The story of Berlin Wall in pictures, 1961-1989

Standing at the end of the night on August 13, 1961, the Berlin Wall (known in German as the Berliner Mauer) was a physical division between West Berlin and East Germany. Its purpose was to prevent disgruntled East Germans from fleeing west.

When the Berlin Wall fell on November 9, 1989, its destruction was as immediate as its construction. For 28 years, the Berlin Wall has been a symbol of the Cold War and the iron curtain between Soviet-led communism and the democracies of the West. When it fell, it was celebrated around the world.

At the end of World War II, the Allied Powers divided conquered Germany into four regions. As agreed at the Potsdam Conference, each was occupied by the United States, Great Britain, France or the Soviet Union.

The same was done with Berlin, the capital of Germany. Relations between the Soviet Union and the other three Allied countries soon disintegrated.

As a result, the cooperative environment of the German occupation became competitive and aggressive. One of the most famous events was the blockade of Berlin in June of 1948, during which the Soviet Union blocked all supplies from reaching West Berlin.

Although an eventual reunification of Germany was intended, the new relations between the Allied powers transformed Germany into West versus East and Democracy versus Communism.

In 1949, this new organization of Germany became official when the three territories occupied by the United States, Great Britain, and France were merged to form West Germany (the Federal Republic of Germany, or FRG).

The territory occupied by the Soviet Union after the creation of East Germany (German Democratic Republic, or GDR). The same division into West and East happened in Berlin. As the city of Berlin was located entirely within the Soviet Zone of Occupation, West Berlin became an island of democracy within communist East Germany.

Within a short time after the war, living conditions in West Germany and East Germany differed markedly. With the help and support of its hegemonic powers, West Germany established a capitalist society.

The economy experienced such rapid growth that it became known as the "economic miracle". With hard work, individuals living in West Germany were able to live well, buy gadgets and equipment, and travel as they wished.

In East Germany the situation was almost the opposite. The Soviet Union saw its territory as spoils of war. They took away factory equipment and other valuable assets from their territory and sent them back to the Soviet Union.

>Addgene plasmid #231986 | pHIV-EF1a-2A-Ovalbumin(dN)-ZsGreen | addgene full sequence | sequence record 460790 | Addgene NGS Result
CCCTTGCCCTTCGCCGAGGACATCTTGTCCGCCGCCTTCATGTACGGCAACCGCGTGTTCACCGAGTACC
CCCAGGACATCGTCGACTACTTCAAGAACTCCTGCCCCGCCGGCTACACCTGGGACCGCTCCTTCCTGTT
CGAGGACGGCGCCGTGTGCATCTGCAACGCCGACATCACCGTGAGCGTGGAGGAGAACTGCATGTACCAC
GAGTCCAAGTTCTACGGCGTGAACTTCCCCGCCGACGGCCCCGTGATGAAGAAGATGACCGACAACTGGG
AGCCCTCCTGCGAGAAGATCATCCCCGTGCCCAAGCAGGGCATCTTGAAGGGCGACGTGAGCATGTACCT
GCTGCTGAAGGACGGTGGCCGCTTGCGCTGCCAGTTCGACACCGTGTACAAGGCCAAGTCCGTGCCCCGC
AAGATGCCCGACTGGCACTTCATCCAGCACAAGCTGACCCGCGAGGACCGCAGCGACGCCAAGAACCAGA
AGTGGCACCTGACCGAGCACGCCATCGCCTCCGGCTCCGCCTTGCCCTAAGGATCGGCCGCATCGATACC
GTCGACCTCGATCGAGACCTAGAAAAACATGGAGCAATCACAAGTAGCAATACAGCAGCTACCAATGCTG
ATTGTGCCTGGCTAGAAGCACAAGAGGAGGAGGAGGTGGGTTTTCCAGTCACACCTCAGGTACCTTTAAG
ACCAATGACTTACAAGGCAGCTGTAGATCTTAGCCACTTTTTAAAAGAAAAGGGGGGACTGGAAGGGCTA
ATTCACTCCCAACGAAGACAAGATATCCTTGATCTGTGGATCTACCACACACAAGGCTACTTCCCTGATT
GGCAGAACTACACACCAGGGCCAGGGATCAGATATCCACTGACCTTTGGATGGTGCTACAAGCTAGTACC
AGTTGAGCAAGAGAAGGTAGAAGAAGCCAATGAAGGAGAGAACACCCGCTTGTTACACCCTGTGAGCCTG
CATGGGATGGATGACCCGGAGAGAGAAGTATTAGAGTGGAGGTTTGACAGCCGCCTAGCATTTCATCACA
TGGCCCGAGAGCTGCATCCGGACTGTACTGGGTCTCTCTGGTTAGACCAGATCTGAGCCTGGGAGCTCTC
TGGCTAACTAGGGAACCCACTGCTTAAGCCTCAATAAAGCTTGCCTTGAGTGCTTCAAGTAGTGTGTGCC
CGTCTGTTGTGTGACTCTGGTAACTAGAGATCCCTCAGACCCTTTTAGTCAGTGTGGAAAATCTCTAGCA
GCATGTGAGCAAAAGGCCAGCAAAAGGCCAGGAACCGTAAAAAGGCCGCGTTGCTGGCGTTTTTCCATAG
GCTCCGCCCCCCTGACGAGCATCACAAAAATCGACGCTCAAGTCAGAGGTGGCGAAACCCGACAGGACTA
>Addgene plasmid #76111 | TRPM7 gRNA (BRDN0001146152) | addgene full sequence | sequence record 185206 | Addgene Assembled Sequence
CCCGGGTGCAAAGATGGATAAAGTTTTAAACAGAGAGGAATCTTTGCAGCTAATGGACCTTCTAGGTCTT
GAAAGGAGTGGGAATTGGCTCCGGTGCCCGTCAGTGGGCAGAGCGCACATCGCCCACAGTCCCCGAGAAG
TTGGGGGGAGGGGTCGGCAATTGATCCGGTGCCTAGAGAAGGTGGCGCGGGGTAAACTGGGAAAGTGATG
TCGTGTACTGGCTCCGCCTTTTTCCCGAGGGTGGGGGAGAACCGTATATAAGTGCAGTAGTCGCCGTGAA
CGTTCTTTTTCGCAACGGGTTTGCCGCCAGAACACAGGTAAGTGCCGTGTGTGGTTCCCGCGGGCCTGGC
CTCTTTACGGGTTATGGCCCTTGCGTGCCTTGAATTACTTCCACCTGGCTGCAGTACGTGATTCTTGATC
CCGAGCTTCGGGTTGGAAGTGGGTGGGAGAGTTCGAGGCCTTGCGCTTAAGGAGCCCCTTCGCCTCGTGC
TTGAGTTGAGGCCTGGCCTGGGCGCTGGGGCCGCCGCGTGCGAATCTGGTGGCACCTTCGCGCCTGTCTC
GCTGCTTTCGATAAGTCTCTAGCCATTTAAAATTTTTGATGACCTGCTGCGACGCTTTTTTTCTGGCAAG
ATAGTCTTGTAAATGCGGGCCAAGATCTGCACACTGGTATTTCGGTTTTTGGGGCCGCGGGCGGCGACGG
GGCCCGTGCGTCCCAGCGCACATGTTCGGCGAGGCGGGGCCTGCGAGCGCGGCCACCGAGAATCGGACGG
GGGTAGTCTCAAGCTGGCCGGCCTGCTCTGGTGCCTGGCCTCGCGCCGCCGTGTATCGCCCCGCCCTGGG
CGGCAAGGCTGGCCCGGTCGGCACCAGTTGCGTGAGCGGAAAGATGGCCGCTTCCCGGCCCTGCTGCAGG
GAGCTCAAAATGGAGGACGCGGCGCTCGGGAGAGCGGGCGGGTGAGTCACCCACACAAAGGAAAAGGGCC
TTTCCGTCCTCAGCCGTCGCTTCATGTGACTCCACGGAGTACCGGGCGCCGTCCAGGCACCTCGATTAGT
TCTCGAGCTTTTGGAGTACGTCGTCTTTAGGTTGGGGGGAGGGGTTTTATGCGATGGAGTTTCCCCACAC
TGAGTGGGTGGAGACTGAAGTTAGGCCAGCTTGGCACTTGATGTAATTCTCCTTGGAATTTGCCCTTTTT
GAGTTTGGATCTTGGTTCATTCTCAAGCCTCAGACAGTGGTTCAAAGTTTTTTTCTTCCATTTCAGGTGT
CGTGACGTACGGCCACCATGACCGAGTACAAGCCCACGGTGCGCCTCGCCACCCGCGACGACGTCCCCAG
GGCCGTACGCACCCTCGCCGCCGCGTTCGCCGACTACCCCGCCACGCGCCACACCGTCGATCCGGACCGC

When East Germany became its own country in 1949, it was under the direct influence of the Soviet Union, and a communist society was established. East Germany's economy was dragged on and personal liberty was severely restricted.

Outside Berlin, East Germany was fortified in 1952. By the late 1950s, many people living in East Germany wanted to. No longer able to tolerate the oppressive living conditions, they would turn to West Berlin. Although some of them would be stopped on the way, hundreds of thousands made it across the border.

Once these refugees were kept in warehouses and then taken to West Germany. Many of the escapees were young, trained professionals. By the early 1960s, East Germany was rapidly losing both its labor force and its population.

Between 1949 and 1961, it is estimated that about 27 million people fled East Germany. The government was desperate to stop this mass exodus. The obvious leak was the easy access of the East Germans to West Berlin. With the support of the Soviet Union, several attempts were made to easily take over West Berlin.

Although the Soviet Union threatened the United States with the use of nuclear weapons over the issue, the United States and other Western countries remained committed to the defense of West Berlin.

Desperate to keep its citizens, East Germany knew something needed to be done. Famously, two months before the fall of the Berlin Wall, the head of the GDR's State Council (1960–1973) Walter Ulbricht said, "Niemand het die Absicht, Ein Mauer zu Erichten". These iconic words mean, "no one intends to build a wall". After this statement the exodus of the East Germans only increased. In those next two months of 1961, about 20,000 people fled west.

Rumors spread that something might happen to tighten the border between East and West Berlin. No one expected the speed—nor the perfection—of the Berlin Wall. Just before midnight on the night of August 12-13, 1961, trucks with soldiers and construction workers passed through East Berlin.

While most of the Berliners were asleep, these workers began tearing down the streets entering West Berlin. They dug holes to put concrete posts and barbed wire across the border between East and West Berlin. Telephone lines between East and West Berlin were also cut and rail routes were blocked.

When they awoke in the morning, the Berliners were astonished. What was once a very fluid boundary has now become rigid. East Berliners could no longer cross the border for opera, plays, soccer games, or any other activity.

Now about 60,000 passengers could not go to West Berlin for well-paying jobs. Now family, friends and lovers could not cross the border to visit their loved ones. On the night of August 12, the side of the border where someone slept was stuck on that side for decades.